Tanzania and China’s Upgraded Relations Aren’t as Solid as They Seem

Tanzania and China’s Upgraded Relations Aren’t as Solid as They Seem
President of Tanzania Samia Suluhu Hassan attends the UN Climate Change Conference COP26 in Glasgow, Scotland, Tuesday, Nov. 2, 2021. (Hannah McKay/Pool via AP)

On Nov. 3, 2022, Tanzanian President Samia Suluhu Hassan and her Chinese counterpart, Xi Jinping, announced the formation of a “comprehensive strategic cooperative partnership” between the two countries. The declaration, signed in the Great Hall of the People in Beijing’s Tiananmen Square, affirmed Tanzania’s status as one of China’s closest partners in Africa.

The red-carpet treatment Suluhu received in Beijing last year came on the heels of the renewed commitment her government expressed toward Chinese investment in megaprojects in Tanzania, including the $1.3 billion Julius Nyerere Hydropower Station and a $10 billion port complex in Bagamoyo. But the display of diplomatic pomp at the announcement of last year’s agreement obscured the complex and often fractious partnership between the two countries. In practice, China’s footprint in Tanzania has historically depended on ties that Beijing cultivated with Tanzanian elites, a dynamic that leaves the “special relationship” between the two countries vulnerable to sudden changes in the broader geopolitics of the East African region .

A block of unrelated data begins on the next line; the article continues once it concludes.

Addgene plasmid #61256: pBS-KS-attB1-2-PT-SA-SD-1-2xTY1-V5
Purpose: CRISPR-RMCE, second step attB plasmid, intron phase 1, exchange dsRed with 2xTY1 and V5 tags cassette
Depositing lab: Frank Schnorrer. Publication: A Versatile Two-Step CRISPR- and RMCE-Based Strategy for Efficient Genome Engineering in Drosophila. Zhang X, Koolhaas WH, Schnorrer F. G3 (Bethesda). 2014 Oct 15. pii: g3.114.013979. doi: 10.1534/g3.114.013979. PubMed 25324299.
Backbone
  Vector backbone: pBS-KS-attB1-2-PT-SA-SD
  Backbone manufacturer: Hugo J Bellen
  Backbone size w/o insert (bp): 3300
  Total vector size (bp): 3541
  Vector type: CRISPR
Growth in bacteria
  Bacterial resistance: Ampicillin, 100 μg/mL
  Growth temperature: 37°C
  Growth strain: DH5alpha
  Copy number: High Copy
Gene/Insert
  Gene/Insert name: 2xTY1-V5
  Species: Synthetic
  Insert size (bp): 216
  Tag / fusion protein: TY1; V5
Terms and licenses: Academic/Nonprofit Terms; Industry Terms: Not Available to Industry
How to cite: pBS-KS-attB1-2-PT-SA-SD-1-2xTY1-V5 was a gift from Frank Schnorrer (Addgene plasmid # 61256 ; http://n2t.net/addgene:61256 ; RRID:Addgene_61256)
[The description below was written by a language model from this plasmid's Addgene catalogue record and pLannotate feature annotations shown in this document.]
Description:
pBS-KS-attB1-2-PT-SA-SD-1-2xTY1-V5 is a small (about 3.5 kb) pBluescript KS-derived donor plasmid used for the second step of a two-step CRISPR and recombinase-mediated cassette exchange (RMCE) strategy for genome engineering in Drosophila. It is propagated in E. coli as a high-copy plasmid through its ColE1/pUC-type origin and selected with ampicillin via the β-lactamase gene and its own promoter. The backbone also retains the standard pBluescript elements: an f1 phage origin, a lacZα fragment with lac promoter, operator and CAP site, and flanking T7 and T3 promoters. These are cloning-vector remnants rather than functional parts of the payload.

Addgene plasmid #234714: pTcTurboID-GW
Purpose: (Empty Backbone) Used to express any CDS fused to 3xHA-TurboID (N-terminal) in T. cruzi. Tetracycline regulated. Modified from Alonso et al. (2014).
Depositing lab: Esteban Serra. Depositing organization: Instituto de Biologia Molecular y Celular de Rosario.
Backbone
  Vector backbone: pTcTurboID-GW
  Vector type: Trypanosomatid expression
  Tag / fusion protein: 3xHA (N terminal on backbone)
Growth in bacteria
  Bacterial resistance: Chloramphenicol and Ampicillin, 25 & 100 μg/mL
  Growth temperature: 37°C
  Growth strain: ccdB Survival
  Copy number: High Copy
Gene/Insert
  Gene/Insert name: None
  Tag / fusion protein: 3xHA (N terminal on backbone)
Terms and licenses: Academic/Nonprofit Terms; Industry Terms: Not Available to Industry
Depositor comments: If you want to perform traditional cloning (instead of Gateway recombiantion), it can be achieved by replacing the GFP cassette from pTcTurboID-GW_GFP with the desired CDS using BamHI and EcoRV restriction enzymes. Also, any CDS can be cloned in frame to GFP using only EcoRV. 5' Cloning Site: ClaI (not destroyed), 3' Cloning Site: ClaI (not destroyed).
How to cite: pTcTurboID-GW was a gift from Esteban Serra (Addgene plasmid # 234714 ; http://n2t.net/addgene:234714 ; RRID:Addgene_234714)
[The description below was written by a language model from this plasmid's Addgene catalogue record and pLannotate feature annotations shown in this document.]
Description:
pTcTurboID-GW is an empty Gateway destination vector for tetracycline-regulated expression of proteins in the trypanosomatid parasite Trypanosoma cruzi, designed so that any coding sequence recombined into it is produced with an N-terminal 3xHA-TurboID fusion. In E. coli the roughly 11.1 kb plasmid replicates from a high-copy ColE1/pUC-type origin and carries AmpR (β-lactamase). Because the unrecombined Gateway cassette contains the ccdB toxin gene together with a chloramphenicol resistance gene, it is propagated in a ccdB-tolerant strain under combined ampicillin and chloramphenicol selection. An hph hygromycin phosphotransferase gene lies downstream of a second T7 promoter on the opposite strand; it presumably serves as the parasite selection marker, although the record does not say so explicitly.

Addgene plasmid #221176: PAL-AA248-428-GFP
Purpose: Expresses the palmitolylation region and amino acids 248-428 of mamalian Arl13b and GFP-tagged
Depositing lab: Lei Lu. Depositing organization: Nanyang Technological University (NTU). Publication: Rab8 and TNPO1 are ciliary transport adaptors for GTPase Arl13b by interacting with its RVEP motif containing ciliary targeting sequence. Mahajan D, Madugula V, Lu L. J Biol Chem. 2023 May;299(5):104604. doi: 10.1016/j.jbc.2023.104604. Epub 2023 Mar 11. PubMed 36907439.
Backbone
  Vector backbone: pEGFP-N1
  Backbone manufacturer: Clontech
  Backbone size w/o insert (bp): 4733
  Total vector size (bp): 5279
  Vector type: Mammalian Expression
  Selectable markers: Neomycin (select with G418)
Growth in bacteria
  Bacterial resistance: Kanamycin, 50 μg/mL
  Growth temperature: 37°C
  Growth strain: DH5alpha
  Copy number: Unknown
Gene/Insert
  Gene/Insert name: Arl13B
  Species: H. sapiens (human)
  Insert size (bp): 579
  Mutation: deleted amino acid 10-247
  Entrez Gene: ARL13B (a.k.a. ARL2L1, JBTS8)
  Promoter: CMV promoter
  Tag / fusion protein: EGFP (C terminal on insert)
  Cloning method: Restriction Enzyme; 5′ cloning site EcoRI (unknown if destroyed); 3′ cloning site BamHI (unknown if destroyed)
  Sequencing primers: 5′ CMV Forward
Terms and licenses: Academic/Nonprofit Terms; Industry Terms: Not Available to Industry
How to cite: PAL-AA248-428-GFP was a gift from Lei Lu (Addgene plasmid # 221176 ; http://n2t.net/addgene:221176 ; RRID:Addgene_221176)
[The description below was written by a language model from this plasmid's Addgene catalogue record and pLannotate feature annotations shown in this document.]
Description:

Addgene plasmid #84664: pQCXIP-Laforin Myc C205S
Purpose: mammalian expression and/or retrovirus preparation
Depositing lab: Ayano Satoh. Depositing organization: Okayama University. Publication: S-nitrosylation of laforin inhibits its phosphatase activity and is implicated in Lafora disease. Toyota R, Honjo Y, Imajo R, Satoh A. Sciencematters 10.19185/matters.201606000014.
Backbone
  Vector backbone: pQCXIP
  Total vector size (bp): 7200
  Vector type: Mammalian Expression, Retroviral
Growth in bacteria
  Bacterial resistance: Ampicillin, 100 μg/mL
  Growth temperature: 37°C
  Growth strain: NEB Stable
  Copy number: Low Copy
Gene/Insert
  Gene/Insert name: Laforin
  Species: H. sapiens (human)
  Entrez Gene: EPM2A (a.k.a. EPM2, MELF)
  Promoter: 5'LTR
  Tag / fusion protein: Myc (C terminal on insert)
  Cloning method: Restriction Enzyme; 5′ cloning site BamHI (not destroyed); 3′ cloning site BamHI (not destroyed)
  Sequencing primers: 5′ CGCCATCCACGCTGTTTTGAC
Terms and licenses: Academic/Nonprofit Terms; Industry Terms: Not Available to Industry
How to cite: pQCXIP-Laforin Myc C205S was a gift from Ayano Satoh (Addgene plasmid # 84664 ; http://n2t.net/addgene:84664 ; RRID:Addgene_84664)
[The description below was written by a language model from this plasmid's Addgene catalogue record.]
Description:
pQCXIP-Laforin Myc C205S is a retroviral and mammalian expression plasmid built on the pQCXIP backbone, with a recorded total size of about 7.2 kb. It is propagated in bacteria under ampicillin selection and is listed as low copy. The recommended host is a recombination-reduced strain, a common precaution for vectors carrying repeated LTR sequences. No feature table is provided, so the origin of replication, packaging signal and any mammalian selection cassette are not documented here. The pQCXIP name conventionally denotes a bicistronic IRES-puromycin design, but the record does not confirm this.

A joint communique released alongside the declaration signed last November referred to a long history of “friendly cooperation” in the 58 years since Tanzania’s formation out of the union of Tanganyika and the coastal archipelago of Zanzibar. But relations between China and what became Tanzania date back even further. Beginning in the late 1950s, when Tanganyika and Zanzibar were still under British colonial rule, Beijing began to foster relations with local anti-colonial activists. Among China’s closest allies in the region were Zanzibari socialists like Abdulrahman Mohamed Babu and Ali Sultan Issa, who took advantage of their regular visits to Beijing to secure academic scholarships and military training for other East African radicals. In addition, other Zanzibari anti-colonial activists like Miraji Mpatani Ali were instrumental in establishing a Kiswahili-language broadcast of Radio Peking—now known as China Radio International—which produced propaganda in support of East African independence for a global audience.